The National MS Society

week 21:  this week i'm gonna... help find a cure for multiple sclerosis

Joanne and her husband, Barry

Joanne and her husband, Barry

In the mid-1980's, Joanne Roberts was living a full life - she was a respected senior scientist and professor at UNC Chapel Hill, a wife to a wonderful man, and a mother to two healthy boys. She was also the kind of person that never complained and always thought of others. 

Joanne had started noticing some numbness and pins and needles in her legs. Then, on a family ski trip, she suddenly had trouble moving her legs. When she finally visited the doctor, she revealed she had been suffering some of these symptoms on-and-off for years. After undergoing many tests, Joanne was diagnosed with primary progressive multiple sclerosis in 1986.

Joanne with her family

Joanne with her family

After her diagnosis, Joanne continued to live her life as normally as possible. Her family notes that there were many times when they forgot she had a disease, despite the ongoing pain and complications she suffered. Her sons were virtually unaware that she was sick until they were in middle school, when her disease started a more aggressive progression.

Joanne was an intellectual force and pillar of strength. She continued to work every day up until her death in 2008, and was one of the most prolific researchers at the Frank Porter Graham Child Development Institute, with more than 125 publications in scholarly journals. She was always an active presence in the life of her boys, was a mentor to numerous students and postdoctoral fellows, and was deeply involved with her local Judea Reform Congregation.

In the last years of her life, Joanne and her husband, Barry, served on the Board of the Eastern Carolinas chapter of the National Multiple Sclerosis Society (Barry continued his service on the Board for some time following Joanne’s passing).  Joanne saw first-hand how important it is for MS patients to have support and advocacy, and she hoped that her service on the Board would contribute toward finding a cure.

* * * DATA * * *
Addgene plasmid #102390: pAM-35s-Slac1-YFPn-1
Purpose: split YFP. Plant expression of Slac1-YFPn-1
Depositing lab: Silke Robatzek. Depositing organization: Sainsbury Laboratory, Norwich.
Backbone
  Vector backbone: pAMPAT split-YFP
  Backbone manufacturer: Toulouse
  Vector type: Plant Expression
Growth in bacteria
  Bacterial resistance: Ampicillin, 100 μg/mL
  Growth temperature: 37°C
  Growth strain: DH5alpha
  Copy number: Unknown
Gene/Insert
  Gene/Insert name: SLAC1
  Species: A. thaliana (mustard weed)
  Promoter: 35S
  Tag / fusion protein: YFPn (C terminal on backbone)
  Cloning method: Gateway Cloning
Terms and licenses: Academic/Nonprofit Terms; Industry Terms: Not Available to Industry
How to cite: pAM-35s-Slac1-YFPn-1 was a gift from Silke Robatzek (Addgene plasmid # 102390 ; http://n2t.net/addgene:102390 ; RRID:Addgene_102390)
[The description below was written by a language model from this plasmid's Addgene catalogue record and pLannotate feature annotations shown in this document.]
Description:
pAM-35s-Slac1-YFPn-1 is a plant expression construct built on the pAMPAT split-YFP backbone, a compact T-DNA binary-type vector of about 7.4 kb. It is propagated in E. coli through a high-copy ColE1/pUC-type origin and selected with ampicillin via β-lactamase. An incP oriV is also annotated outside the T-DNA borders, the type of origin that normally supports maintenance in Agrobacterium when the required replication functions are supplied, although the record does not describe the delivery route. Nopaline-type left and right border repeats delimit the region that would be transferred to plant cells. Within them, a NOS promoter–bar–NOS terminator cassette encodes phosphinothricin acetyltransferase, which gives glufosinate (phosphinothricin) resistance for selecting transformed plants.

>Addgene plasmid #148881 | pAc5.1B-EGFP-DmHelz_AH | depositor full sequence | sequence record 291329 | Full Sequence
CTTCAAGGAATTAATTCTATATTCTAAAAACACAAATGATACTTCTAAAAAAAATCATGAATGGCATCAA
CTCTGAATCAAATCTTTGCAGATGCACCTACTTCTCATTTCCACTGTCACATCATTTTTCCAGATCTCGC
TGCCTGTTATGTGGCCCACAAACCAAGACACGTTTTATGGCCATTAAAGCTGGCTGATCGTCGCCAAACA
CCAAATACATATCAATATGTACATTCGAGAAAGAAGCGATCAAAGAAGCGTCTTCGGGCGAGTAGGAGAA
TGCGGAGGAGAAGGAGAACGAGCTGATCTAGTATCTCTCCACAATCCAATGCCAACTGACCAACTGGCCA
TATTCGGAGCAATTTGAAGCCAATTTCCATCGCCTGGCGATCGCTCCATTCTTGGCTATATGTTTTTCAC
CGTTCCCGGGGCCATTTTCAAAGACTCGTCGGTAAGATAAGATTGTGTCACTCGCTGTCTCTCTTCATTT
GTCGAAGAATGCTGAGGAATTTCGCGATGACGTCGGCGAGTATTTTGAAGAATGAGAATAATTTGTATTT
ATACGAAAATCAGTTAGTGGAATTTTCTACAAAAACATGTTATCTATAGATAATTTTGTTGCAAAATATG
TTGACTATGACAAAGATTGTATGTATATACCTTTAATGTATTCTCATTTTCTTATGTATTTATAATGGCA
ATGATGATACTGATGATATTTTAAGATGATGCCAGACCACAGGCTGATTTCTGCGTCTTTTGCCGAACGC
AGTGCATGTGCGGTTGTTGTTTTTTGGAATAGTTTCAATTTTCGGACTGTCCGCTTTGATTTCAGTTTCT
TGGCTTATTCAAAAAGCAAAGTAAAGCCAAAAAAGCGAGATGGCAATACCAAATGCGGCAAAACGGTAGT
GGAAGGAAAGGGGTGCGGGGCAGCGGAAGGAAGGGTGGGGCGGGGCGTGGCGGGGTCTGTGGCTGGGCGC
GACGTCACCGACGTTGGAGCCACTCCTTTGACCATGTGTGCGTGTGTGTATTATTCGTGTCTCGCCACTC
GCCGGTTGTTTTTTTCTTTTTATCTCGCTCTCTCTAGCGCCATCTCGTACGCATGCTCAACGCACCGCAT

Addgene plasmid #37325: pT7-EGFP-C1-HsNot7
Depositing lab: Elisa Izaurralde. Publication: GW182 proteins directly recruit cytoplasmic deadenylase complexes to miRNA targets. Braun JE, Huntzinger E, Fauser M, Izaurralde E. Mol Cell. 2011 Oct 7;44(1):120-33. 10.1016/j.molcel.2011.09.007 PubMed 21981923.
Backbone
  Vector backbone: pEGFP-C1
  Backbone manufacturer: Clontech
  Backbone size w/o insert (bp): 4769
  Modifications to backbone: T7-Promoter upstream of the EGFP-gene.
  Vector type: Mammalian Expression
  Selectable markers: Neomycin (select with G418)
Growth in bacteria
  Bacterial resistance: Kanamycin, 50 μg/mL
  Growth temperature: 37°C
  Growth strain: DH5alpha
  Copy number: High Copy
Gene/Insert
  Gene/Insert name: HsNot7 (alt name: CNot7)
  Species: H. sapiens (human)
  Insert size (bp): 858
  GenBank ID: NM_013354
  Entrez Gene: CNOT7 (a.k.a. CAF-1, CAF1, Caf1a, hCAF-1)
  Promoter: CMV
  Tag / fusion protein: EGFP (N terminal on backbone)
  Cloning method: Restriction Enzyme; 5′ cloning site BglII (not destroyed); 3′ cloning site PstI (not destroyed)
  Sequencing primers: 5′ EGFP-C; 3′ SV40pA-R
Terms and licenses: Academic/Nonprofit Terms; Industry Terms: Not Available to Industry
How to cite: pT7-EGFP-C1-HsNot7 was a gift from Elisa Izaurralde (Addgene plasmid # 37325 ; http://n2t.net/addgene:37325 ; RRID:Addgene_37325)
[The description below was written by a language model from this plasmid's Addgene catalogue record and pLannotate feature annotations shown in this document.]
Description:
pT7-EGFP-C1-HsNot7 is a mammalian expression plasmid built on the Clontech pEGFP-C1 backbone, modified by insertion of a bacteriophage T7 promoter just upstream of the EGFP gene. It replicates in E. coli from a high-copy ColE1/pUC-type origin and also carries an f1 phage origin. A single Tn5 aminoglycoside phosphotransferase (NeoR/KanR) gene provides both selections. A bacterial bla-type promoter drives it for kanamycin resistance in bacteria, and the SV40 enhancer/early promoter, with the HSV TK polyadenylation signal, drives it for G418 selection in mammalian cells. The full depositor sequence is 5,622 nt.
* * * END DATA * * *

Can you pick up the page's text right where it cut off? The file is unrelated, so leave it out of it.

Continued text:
Joanne's sons, Justin and Matthew, are also involved with raising awareness and funds for MS research, and through their annual fundraisers have raised over $500,000 for the cause. The family continues to support the National MS Society and are extremely grateful for the care and sense of community that was given to Joanne during her fight with MS.


The National Multiple Sclerosis Society mobilizes people and resources so that everyone affected by multiple sclerosis can live their best lives as we stop MS in its tracks, restore what has been lost, and end MS forever.  To fulfill this mission, the Society funds cutting-edge research, drives change through advocacy, facilitates professional education, collaborates with MS organizations around the world, and provides services designed to help people with MS and their families move their lives forward.  In 2015 alone, through a comprehensive nationwide network, the Society devoted over $122 million to help more than one million individuals connect to the people, information and resources they need.  To move closer to a world free of MS, the Society also invested $54 million to support more than 380 new and ongoing research projects around the world.


Despite the prevalence of multiple sclerosis, the disease is still very misunderstood. MS is an unpredictable, often disabling disease of the central nervous system that disrupts the flow of information within the brain, and between the brain and body. The cause of MS is still unknown – scientists believe the disease is triggered by an as-yet-unidentified environmental factor in a person who is genetically predisposed to respond.

Source: National MS Society

Source: National MS Society

The progress, severity and specific symptoms of MS in any one person cannot be predicted. Most people with MS are diagnosed between the ages of 20 and 50, with at least two to three times more women than men being diagnosed with the disease. Symptoms can vary widely from person to person, but some of the more common symptoms include fatigue, numbness/tingling, weakness, dizziness, vision problems, or pain, among many others.

Once diagnosed, there are four different disease courses that have been identified: clinically isolated syndrome (CIS), relapsing-remitting MS (RRMS), primary progressive MS (PPMS), and secondary progressive MS (SPMS). Treatments vary for each course, and no cure or prevention has been discovered for any of the variations of MS.

Joanne enjoying a helicopter ride

Joanne enjoying a helicopter ride


Notes for this week:

  • World MS Day is May 25th.
  • Our collective givetwig donation will help sponsor a range of vital services to help people with multiple sclerosis to live their best lives.
  • For further information regarding the National MS Society, please check out their website.
 

this week i'm gonna donate to The National MS Society.